Jenkins finds a new home on Microsoft Azure

The popular CI/CD solution is moving to Microsoft's cloud for its infrastructure, a possible indication of how it'll address issues of scale

Jenkins finds a new home on Microsoft Azure
Credit: David MacKenzie

Jenkins, the continuous integration and delivery solution that's become a de facto standard for developers, is moving the back-end infrastructure for the open source version of the project to Microsoft Azure.

This change arrives shortly after the release of Jenkins 2.0, and it comes in anticipation of the extra demand that the product's new features are expected to create.

In a post at the Microsoft Azure blog, Microsoft stated it will be hosting "a modern, robust development and delivery infrastructure on Linux and Java in the Azure cloud."

The existing open source Jenkins infrastructure was created courtesy of donations by individuals and institutions. But it lacks the reliability and scalability that its creators need.

The new, centralized infrastructure will include the main Jenkins site, as well as the Jenkins build that manages it, and will offer both current-generation (Jenkins 2.0) and legacy versions.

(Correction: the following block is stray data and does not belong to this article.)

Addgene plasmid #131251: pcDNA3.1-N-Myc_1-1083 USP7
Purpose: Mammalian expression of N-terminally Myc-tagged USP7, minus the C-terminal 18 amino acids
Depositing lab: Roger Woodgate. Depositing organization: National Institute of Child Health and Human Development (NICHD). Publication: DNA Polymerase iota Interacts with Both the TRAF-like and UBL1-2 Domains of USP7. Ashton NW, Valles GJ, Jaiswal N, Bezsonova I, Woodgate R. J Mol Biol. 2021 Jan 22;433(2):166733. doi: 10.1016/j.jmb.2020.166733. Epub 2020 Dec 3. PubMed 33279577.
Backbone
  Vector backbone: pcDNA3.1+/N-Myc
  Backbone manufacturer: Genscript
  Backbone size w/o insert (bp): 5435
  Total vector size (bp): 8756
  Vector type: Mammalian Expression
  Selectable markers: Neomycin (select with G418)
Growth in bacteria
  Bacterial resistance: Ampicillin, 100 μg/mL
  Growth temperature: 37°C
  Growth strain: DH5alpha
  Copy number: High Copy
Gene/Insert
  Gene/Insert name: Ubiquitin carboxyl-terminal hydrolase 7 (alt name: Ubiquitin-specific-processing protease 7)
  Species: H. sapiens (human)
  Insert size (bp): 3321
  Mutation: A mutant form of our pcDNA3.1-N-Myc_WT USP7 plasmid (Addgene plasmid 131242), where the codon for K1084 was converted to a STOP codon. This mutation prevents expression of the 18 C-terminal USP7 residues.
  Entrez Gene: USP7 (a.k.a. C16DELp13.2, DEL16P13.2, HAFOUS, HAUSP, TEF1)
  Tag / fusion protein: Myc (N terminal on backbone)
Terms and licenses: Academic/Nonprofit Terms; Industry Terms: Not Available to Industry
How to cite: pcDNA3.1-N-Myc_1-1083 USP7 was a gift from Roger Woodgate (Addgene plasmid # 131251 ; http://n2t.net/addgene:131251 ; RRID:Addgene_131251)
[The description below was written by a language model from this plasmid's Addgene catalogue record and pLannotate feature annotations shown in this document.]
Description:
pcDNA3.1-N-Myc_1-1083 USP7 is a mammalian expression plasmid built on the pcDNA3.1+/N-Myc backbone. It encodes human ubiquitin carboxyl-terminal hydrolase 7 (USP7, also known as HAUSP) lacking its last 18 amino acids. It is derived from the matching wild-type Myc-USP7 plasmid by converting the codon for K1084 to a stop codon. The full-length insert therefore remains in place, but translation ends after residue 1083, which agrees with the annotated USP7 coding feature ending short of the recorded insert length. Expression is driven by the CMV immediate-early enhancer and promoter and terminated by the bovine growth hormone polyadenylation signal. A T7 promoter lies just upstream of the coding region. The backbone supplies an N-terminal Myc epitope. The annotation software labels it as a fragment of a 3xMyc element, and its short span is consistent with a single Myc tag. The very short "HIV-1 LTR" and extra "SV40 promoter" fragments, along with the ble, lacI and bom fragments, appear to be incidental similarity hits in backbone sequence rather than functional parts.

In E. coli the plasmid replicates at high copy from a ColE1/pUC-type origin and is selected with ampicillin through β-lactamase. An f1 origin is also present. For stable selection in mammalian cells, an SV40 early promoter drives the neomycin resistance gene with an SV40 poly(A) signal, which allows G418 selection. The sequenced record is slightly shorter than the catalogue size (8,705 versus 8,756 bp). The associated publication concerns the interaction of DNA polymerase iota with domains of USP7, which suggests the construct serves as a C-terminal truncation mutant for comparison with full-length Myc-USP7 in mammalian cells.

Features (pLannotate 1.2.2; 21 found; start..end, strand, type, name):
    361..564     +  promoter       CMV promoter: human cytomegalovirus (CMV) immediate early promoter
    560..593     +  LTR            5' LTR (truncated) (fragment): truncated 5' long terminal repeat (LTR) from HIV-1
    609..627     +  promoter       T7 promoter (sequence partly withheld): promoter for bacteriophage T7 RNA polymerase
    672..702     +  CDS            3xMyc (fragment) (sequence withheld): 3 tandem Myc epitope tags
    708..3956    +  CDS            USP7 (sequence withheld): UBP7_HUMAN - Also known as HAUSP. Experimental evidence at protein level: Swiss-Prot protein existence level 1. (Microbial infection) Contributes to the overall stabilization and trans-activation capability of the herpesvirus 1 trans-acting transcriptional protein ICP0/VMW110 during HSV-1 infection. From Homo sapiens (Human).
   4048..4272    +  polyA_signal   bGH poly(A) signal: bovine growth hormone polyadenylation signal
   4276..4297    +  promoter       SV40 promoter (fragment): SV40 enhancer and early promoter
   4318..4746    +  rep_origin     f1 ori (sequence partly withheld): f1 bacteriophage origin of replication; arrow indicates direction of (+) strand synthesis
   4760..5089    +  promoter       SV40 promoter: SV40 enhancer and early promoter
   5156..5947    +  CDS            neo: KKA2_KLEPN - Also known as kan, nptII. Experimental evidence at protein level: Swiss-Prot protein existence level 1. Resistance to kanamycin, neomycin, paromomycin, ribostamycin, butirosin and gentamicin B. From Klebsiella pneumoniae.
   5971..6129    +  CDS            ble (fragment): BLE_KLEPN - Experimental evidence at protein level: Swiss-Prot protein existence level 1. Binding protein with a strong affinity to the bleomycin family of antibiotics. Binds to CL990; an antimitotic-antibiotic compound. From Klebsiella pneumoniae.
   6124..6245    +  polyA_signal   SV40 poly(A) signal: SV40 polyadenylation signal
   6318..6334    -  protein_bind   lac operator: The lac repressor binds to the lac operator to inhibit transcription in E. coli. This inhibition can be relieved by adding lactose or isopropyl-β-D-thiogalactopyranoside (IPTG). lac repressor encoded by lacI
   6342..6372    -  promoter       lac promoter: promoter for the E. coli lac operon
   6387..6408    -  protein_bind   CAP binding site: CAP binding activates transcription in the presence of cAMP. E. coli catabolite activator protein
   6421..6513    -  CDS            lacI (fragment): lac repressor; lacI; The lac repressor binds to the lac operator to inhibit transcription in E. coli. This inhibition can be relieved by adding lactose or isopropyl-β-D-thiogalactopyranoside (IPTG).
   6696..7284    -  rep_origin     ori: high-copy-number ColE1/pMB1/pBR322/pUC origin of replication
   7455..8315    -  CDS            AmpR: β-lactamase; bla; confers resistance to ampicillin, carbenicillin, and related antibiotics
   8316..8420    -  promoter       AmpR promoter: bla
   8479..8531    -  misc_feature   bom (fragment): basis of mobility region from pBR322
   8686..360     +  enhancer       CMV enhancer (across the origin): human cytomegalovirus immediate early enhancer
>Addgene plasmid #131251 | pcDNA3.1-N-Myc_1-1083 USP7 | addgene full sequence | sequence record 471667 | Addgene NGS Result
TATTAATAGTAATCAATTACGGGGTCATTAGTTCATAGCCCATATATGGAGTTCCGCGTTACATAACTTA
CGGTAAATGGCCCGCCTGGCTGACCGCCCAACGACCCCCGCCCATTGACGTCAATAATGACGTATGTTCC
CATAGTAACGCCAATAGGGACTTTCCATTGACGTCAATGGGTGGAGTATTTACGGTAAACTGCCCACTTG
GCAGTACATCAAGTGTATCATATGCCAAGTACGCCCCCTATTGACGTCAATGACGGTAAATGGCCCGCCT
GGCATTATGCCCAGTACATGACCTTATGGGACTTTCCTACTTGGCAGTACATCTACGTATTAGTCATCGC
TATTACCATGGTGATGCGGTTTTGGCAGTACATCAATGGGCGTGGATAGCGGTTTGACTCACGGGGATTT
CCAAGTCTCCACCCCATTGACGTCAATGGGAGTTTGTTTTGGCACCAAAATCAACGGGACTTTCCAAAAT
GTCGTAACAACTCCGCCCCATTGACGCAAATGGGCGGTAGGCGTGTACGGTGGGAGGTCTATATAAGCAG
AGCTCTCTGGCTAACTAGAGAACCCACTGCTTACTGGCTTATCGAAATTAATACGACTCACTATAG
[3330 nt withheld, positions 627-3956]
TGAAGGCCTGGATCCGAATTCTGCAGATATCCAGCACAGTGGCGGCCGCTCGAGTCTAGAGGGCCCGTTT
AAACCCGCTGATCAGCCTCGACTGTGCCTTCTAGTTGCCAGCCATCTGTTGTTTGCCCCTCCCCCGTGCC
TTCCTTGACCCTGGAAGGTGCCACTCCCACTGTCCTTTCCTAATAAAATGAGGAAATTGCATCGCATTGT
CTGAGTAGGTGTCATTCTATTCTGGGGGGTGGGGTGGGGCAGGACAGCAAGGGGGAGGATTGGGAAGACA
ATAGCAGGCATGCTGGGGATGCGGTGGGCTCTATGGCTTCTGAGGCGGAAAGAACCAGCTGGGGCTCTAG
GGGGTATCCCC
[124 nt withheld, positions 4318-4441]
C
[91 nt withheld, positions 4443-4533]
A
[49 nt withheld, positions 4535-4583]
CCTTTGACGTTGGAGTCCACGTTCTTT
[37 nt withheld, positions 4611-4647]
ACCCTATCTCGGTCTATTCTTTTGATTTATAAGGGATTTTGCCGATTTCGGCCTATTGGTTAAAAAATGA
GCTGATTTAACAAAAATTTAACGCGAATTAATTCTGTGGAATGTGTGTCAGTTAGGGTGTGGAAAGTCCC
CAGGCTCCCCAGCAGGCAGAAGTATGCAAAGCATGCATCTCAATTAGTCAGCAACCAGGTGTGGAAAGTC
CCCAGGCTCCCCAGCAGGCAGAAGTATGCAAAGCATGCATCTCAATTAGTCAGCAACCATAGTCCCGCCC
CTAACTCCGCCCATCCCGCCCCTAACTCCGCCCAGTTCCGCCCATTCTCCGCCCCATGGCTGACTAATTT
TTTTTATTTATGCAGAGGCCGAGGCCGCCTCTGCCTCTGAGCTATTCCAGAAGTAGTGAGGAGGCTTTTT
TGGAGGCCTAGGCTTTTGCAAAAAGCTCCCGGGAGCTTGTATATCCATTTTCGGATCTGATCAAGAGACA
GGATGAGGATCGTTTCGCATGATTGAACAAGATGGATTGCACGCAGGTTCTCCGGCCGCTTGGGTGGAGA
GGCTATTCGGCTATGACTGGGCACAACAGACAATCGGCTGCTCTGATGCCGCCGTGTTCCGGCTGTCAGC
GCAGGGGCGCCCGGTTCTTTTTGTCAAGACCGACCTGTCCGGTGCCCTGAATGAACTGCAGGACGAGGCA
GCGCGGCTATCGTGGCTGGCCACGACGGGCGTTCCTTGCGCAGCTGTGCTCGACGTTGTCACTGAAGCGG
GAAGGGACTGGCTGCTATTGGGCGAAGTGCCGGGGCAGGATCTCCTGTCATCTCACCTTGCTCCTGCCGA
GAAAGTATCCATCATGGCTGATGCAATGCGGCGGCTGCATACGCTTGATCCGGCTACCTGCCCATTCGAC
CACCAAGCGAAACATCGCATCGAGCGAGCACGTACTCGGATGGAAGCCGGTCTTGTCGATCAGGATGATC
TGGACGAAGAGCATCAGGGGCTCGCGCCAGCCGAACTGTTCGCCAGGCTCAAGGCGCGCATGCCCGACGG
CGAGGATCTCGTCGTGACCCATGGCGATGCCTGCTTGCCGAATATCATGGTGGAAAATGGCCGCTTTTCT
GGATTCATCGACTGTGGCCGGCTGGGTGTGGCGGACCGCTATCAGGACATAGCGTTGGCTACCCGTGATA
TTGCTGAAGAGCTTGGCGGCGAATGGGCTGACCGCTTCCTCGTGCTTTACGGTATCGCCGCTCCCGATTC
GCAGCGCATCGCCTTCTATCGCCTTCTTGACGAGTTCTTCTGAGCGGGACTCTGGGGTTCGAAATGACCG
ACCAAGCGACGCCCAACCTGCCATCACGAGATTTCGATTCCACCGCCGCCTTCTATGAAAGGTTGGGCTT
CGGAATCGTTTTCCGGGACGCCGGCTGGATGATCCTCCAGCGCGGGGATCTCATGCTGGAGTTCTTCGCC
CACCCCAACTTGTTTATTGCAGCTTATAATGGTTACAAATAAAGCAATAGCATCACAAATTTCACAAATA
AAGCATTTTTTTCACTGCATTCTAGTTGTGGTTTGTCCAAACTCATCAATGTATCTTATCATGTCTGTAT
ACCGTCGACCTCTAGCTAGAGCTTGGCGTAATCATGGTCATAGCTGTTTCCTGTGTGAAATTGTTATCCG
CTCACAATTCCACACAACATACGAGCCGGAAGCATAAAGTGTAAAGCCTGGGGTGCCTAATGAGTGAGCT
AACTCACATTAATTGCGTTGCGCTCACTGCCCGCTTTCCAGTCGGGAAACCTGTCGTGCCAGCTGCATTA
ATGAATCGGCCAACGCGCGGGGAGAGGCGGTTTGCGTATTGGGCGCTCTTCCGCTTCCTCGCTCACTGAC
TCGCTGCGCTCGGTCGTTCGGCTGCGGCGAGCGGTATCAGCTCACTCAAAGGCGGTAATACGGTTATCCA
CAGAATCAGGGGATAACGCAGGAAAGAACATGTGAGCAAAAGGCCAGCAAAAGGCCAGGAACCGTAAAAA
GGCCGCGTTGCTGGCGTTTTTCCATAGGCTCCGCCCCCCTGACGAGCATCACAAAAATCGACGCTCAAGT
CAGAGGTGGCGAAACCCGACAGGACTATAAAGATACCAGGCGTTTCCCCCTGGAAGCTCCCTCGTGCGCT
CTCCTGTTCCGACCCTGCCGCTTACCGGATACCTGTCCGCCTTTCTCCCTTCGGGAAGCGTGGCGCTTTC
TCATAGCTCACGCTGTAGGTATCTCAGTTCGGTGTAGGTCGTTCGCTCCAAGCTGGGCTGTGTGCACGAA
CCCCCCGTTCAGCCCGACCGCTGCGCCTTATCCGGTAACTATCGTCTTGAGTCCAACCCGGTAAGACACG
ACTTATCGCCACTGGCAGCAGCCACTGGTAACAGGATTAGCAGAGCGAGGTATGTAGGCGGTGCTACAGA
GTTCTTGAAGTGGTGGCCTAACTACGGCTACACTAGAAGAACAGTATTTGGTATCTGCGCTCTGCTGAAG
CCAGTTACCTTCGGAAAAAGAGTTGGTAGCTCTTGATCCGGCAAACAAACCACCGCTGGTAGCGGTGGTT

The shift to Azure lays the groundwork to tackle Jenkins's scalability issues. Jenkins' developers are conscious of its problems at massive scale -- thousands of jobs, hundreds of thousands of job executions --  but have maintained that only a small minority of current customers face such problems. They plan to address security and coding pipeline issues first, then work on scale in the near future, so it's likely they wanted to get established on Azure and see how it worked as an environment before further developing such features.

Microsoft has supported Jenkins on Azure in the past, mainly by contributing to the broad array of Jenkins plug-ins (such as the Azure Storage Plugin). This team-up provides Jenkins with a degree of support it hasn't enjoyed before, but it also benefits Microsoft -- and not only by having a prestigious project associated with its cloud. It sends yet another signal that Azure is an environment for non-Microsoft and open source technologies to flourish -- in this case, Linux, Java, and Jenkins itself.